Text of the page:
I have quite a number of clients asking me about LLP, following a recent discussion draft issued by the SSM (Suruhanjaya Syarikat Malaysia). This article is the first of two parts, where I will highlight main characteristics of an LLP.

LLP is an alternative form of business entity that combines protection of limited liabilities to its members whilst offering a degree of flexibility in a partnership arrangement for the internal management of the business. The most attractive attribute of an LLP is the continuance of its legal existence and it is independent from its members, which means perpetual succession.

Firstly, an LLP is a separate legal entity just like a company. Its owners have limited liabilities and it can own properties. However, when there is a legal tussle, the LLP can be sued in its own name.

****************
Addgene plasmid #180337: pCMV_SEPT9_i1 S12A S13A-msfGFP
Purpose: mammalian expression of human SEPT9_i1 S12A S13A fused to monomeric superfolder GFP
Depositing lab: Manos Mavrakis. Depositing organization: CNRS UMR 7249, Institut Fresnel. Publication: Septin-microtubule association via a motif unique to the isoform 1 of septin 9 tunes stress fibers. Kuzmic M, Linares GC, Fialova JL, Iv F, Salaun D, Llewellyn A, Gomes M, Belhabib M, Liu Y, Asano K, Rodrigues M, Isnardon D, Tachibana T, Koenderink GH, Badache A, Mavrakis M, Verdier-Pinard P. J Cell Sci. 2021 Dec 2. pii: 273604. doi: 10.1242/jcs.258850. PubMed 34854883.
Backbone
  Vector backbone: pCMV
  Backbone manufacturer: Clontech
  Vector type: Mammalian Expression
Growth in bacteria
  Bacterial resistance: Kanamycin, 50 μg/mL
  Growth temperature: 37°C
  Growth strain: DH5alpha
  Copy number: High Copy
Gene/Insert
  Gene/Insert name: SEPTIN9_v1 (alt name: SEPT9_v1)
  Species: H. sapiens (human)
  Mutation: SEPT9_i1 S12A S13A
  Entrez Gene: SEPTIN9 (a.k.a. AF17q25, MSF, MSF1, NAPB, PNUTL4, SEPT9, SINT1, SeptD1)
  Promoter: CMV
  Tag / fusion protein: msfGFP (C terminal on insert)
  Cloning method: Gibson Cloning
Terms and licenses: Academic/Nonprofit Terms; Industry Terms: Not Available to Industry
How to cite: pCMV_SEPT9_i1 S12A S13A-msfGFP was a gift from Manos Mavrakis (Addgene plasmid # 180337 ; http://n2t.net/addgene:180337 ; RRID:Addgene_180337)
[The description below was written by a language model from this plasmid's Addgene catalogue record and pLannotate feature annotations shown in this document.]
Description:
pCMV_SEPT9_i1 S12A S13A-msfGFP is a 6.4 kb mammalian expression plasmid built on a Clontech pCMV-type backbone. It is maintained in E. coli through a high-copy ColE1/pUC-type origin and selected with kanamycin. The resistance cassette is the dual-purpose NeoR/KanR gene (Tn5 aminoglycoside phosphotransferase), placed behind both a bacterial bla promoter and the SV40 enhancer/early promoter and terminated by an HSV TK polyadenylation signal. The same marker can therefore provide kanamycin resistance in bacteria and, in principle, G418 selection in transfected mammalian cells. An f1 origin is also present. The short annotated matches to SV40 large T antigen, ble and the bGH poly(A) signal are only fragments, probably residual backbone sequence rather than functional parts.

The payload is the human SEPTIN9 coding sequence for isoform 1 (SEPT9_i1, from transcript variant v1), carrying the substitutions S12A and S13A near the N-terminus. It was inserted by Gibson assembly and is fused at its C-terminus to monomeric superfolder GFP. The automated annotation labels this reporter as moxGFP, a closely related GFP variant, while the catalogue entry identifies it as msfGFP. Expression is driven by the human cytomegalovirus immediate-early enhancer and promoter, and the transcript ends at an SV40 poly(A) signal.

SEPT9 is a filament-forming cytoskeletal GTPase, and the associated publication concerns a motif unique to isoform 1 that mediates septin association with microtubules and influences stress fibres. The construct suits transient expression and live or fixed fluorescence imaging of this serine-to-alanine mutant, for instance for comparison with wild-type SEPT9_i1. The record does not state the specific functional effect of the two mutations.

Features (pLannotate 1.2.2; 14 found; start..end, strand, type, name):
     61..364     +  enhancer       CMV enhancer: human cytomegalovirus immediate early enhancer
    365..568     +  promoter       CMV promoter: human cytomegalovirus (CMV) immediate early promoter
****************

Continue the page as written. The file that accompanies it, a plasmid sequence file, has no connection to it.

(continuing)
There must be at least 2 partners, either an individual or a body corporate, but there is no limit to the maximum number of partners inside the LLP.

When it comes to legal obligations, the partners who are actively involved in the LLP business will be personally liable for the debts and losses of the LLP, whereas partners who do not have active involvement in running the LLP will not be liable for the debts and losses of the LLP.

An LLP is easy set up as compared to a company. There are much fewer formalities and procedures to comply with than a company. Registration cost is minimal and very few regulatory duties to adhered to. There is no requirement for general meetings, director’s meetings, company secretary, share allotments etc.

When it comes to taxes, the LLP’s profits will be taxed at the partner’s personal income tax for the LLP’s portion owned by him.

That is all the summary of an LLP for the time being. My second part of this article (in a week’s time) will be covering more detailed information, such as closing of an LLP, and the apportionment of profits to its partners.